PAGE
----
The reverberations from Bank of America Corp.'s decision to repay its bailout funds underscore the confusion about regulators' criteria for doing so.
Case in point: Some analysts surmise that Bank of America effectively set a new benchmark for companies seeking to follow it out of the Troubled Asset Relief Program when it projected a post-Tarp, Tier 1 common capital ratio of 8.5%.
But if the criteria for repayment revolved around that capital ratio, Citigroup Inc. already would be in the clear. It ended the third-quarter with Tier 1 capital at 9.1% of risk-weighted assets.
So was profitability the determining factor? If so, then Wells Fargo & Co., with its exceptionally strong pre-provision earnings compared with other big banks, presumably would be farther along in its repayment efforts.
The seeming randomness of regulators' selection of Bank of America to repay its Tarp money ahead of the others — random except for the company's failure to recruit a chief executive while operating under such tight government scrutiny — makes the process look all the more political, observers said. This perception diminishes the competitive pressures that Wells, Citi and other rivals might otherwise feel as continued beneficiaries of Tarp.
"My best guess is that every bank is going to be repaying, but there is a certain amount of review, with bank examiners signing off on the capital plans — just procedures that need to get done — before approval is given," said Ethan Heisler, a managing director at Hexagon Securities LLC in New York. "Certainly Citi has the cash resources to pay off the Tarp, and Wells is certainly ahead in terms of cash flow and earnings."
The fact that Bank of America beat them to the punch is incidental, not a clear indication that the company suddenly looks much healthier than its rivals, he added.
Citi declined to comment on the implications of the Bank of America announcement, and Wells offered no specifics about its intentions.
"We will work closely with our regulators to determine the appropriate time to repay the government's investment in Wells Fargo while maintaining strong capital levels," spokeswoman Julia Tunis Bernard said.
Though commentators have begun to place bets on who will follow Bank of America out of the program, it is unclear that any company still holding Tarp funds should be rushing to repay them.
"I just don't see what the upside is," said Mark Williams, a Boston University finance professor and former Federal Reserve bank examiner. "If we have a double-dip recession," he said, "bank earnings are going to be hit again."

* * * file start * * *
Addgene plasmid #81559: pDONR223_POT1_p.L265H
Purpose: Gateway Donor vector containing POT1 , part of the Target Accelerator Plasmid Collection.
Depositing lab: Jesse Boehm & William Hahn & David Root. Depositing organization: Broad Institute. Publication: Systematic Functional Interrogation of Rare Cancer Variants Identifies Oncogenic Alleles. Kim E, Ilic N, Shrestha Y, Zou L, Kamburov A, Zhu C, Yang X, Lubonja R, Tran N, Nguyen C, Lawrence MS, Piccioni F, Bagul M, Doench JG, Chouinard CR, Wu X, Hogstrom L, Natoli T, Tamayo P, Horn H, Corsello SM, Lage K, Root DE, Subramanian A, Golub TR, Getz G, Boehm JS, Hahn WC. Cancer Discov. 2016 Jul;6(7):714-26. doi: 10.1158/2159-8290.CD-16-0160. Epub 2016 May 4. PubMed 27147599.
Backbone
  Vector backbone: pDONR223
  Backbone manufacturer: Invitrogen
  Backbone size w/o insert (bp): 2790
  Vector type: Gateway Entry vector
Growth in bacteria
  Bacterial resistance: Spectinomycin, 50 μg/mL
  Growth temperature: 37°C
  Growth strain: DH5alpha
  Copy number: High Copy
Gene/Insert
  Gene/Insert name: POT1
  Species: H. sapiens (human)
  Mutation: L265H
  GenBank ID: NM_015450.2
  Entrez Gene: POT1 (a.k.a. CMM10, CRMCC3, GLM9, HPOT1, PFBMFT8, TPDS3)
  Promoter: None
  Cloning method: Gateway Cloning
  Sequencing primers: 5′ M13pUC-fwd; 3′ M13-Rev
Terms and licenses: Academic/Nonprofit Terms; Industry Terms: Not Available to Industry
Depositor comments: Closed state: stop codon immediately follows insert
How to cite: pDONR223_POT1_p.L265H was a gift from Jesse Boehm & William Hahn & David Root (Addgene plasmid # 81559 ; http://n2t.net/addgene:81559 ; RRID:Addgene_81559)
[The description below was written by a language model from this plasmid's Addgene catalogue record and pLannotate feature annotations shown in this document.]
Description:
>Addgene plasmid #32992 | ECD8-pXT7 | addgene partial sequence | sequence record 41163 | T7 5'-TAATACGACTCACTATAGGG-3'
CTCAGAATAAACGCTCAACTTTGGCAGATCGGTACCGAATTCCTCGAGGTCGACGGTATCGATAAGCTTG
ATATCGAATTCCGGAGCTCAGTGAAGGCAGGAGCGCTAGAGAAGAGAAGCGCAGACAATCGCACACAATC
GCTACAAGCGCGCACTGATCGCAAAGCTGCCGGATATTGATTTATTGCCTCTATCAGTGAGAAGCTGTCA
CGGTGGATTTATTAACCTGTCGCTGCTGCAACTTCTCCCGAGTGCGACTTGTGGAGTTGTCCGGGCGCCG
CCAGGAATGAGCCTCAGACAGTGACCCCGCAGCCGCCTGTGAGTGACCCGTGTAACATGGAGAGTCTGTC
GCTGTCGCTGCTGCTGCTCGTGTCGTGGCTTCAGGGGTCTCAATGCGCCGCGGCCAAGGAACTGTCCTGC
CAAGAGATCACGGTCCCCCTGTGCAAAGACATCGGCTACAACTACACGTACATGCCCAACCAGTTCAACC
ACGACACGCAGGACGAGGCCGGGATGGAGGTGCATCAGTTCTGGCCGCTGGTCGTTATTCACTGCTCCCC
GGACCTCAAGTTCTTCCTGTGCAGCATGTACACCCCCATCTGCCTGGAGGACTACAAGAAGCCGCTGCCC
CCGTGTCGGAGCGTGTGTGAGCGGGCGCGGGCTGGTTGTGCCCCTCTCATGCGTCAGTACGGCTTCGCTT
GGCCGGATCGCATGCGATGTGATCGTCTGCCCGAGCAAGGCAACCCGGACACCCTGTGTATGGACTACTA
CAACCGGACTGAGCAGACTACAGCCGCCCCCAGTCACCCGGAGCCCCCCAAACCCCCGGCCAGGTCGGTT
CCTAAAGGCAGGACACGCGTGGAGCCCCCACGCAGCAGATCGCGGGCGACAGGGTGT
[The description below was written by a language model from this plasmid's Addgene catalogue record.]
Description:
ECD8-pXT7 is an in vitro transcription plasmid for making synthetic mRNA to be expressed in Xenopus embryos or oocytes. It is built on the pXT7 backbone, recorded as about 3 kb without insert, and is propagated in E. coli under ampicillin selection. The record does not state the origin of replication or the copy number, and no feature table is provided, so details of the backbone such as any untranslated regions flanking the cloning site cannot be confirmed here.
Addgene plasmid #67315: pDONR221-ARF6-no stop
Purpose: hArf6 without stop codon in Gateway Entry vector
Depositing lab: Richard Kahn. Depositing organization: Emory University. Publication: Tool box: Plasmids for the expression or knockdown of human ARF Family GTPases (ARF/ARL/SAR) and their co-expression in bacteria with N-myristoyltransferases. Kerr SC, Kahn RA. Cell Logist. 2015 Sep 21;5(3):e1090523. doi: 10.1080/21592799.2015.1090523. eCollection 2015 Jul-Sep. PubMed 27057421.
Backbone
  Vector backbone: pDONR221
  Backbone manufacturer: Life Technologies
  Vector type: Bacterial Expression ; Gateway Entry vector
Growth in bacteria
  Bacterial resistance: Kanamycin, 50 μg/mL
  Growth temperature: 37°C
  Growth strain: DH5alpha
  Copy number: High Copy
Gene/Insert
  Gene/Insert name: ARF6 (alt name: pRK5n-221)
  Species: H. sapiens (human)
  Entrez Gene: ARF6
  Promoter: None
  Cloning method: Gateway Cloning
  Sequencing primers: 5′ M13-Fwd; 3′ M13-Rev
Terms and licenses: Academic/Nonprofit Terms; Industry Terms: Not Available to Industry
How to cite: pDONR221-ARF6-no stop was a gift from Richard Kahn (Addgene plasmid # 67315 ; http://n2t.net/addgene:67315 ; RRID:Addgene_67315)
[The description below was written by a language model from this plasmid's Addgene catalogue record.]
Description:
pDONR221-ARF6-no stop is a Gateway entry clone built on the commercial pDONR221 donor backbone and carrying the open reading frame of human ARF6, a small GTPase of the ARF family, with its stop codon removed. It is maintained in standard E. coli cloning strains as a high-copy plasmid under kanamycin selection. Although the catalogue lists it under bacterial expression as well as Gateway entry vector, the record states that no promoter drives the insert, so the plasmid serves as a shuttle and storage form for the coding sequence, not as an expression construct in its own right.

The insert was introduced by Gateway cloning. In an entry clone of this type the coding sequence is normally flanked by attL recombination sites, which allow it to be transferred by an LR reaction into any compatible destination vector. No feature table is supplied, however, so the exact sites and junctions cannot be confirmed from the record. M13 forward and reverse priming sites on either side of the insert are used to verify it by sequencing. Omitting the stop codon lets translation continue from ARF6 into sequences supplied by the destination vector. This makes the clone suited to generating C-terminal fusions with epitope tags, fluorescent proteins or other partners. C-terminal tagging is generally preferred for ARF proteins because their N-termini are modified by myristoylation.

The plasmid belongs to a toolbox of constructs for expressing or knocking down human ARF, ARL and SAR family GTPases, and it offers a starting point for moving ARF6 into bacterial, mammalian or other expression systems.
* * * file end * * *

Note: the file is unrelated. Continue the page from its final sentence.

Competitive considerations influence whether to hold on to Tarp money after rival companies have repaid. But these concerns seem more pronounced in the regional banking sector, where the absence of a "too big to fail" safeguard makes it all the more important for investors and customers to draw lines between banks that look safe and those that look risky.
At BB&T Corp., for example, executives "think their customers look at them in a much better light" because they have already left Tarp, said Adam Barkstrom, an analyst at Sterne, Agee & Leach Inc. "It definitely makes SunTrust and Regions look weaker relative to BB&T. But in the big, national bank space, I don't know that it really changes the game" for Bank of America to repay Tarp ahead of its rivals.
Besides, the remaining Tarp beneficiaries already have spent nearly six months weathering whatever reputational damage arose from not being among the first batch of repayers, a group that included JPMorgan Chase & Co. and nine other companies that left Tarp in June.
Meanwhile, as the market searches for clarity on what is required to be considered a healthy bank, the Tier 1 common capital ratio predicted by Bank of America could wind up having a major influence on the industry.
"If 8.5% is now the bogey or the perceived bogey for the market, then that's incrementally negative, especially for Wells, because they have a lot of capital to make up for to get to that number," said Barkstrom.
"If they wanted to repay the Tarp tomorrow" and have a capital ratio similar to Bank of America's, "the way we run it, it's going to be dilutive to [Wells'] earnings" by 10% to 15%, he said.
But until regulators lay out official criteria for repaying Tarp, there may be little need to panic.
"The only reason Bank of America is doing this is politics," Heisler said.
"The only reason why any bank at this stage would consider it, really, is politics."